A Golden Insurance Policy

24. June 2013 by Joachim Goldberg

One did not hear too much muttering about ‘psychological levels’ when the gold price fell below 1000-euro level last week. Often, some commentator or other will draw attention to the fact that a market has breached a major round number, but not this time. Perhaps it was the direction of the price move – from above to below – that discouraged them. For gold-bugs, of course, it would be a somewhat inconvenient to highlight the importance of the recent price drop. Or, perhaps eurozone-based gold investors are just not even interested. I can imagine that many of them never imagined having to convert their gold back into paper money anyway.

If one bought gold purely as a speculative action, it is understandable that an investor would watch wide-eyed as the price tumbled. The dramatic drop in the global holdings of investment gold since the start of the year testifies to the growing disenchantment of the speculative crowd. However, I hear so often from private investors that the main motivation for buying gold at the outset of the crisis was the fear the eurozone would break up, potential hyper-inflation, or perhaps even the collapse of the entire financial system. People bought gold as for the worst-case scenario: if all else failed, one could always use one’s nuggets to buy a loaf of bread. This kind of purchase is not what one usually considers to be an investment, but rather an insurance policy.

For the moment, the feared horror scenario has not unfolded. Despite the unthinkable imposition of defaults, haircuts, and capital controls, the euro is still there; paper money is still in circulation; and consumer price inflation is timid. Had one bought fire insurance and there had been no fire outbreak, one would usually be relieved. Also, one would not be too surprised if insurance premiums fell following a long period without catastrophe. In this case, however, these same retail gold buyers moan and complain about the fallen price for the yellow metal. It seems that the original intention of this ‘investment’ has been forgotten and these gold holders regret not having cancelled their policy when the risk appeared to be at its most elevated.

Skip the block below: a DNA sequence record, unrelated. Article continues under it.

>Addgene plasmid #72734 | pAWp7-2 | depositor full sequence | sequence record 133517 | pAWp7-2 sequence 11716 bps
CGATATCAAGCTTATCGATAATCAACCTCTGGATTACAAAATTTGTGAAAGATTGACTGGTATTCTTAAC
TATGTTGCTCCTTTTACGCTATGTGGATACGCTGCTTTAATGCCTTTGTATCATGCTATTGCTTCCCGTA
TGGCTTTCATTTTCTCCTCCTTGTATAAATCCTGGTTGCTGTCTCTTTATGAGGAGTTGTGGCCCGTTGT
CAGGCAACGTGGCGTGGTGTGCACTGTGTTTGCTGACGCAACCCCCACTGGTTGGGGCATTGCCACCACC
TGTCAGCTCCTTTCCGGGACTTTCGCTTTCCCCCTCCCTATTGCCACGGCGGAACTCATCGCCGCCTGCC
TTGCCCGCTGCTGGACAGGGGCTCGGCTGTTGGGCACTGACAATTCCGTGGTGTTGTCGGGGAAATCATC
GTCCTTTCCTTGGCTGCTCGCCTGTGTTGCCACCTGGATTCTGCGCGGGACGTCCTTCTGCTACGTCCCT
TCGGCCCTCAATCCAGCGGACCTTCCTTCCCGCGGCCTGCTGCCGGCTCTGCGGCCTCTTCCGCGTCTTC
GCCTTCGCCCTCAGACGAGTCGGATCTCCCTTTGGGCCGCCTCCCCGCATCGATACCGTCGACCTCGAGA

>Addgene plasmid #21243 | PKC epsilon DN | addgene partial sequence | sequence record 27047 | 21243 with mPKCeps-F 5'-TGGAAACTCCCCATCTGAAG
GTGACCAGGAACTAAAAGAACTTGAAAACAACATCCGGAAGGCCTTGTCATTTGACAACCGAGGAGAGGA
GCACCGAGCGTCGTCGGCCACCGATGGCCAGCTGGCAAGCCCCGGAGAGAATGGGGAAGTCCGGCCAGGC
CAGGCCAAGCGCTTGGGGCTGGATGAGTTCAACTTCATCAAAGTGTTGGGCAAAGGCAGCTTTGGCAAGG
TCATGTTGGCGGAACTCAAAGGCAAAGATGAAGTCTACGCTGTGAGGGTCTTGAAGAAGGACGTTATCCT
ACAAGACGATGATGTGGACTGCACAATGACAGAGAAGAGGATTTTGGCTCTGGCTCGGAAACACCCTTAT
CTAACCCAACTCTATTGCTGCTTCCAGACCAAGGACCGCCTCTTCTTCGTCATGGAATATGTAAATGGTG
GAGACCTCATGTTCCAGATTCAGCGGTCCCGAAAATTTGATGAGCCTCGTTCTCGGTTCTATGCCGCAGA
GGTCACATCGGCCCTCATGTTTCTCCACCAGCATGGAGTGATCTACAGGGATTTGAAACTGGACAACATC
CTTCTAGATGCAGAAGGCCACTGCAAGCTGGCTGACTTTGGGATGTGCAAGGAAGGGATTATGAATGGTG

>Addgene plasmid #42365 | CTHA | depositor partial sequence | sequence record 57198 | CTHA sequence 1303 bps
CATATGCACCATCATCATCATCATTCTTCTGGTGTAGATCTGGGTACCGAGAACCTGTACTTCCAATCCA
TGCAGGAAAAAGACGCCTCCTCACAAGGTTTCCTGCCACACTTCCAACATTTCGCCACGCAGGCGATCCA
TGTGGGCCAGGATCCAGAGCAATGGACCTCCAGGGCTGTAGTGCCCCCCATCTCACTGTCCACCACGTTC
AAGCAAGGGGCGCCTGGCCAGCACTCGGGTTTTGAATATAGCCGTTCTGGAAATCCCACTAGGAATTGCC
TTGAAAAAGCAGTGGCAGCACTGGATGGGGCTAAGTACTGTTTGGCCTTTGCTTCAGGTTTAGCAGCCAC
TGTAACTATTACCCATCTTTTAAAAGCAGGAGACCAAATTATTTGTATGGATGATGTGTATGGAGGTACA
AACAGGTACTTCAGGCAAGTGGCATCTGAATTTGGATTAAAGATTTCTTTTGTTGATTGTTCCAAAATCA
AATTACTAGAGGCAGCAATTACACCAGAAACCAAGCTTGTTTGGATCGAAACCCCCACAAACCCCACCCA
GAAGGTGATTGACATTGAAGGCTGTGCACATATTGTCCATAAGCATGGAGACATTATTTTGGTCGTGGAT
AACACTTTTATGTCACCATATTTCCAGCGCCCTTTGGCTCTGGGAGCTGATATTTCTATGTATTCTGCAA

I have for years subscribed to a genuine fire insurance policy, but I do not necessarily look forward to the day when I will be able to say: ‘it was worth it.’ As in the financial crisis, my home has not reached a point where incendiary risks have been completely eliminated. Would you abandon your fire insurance just because some time has elapsed without any fire outbreak?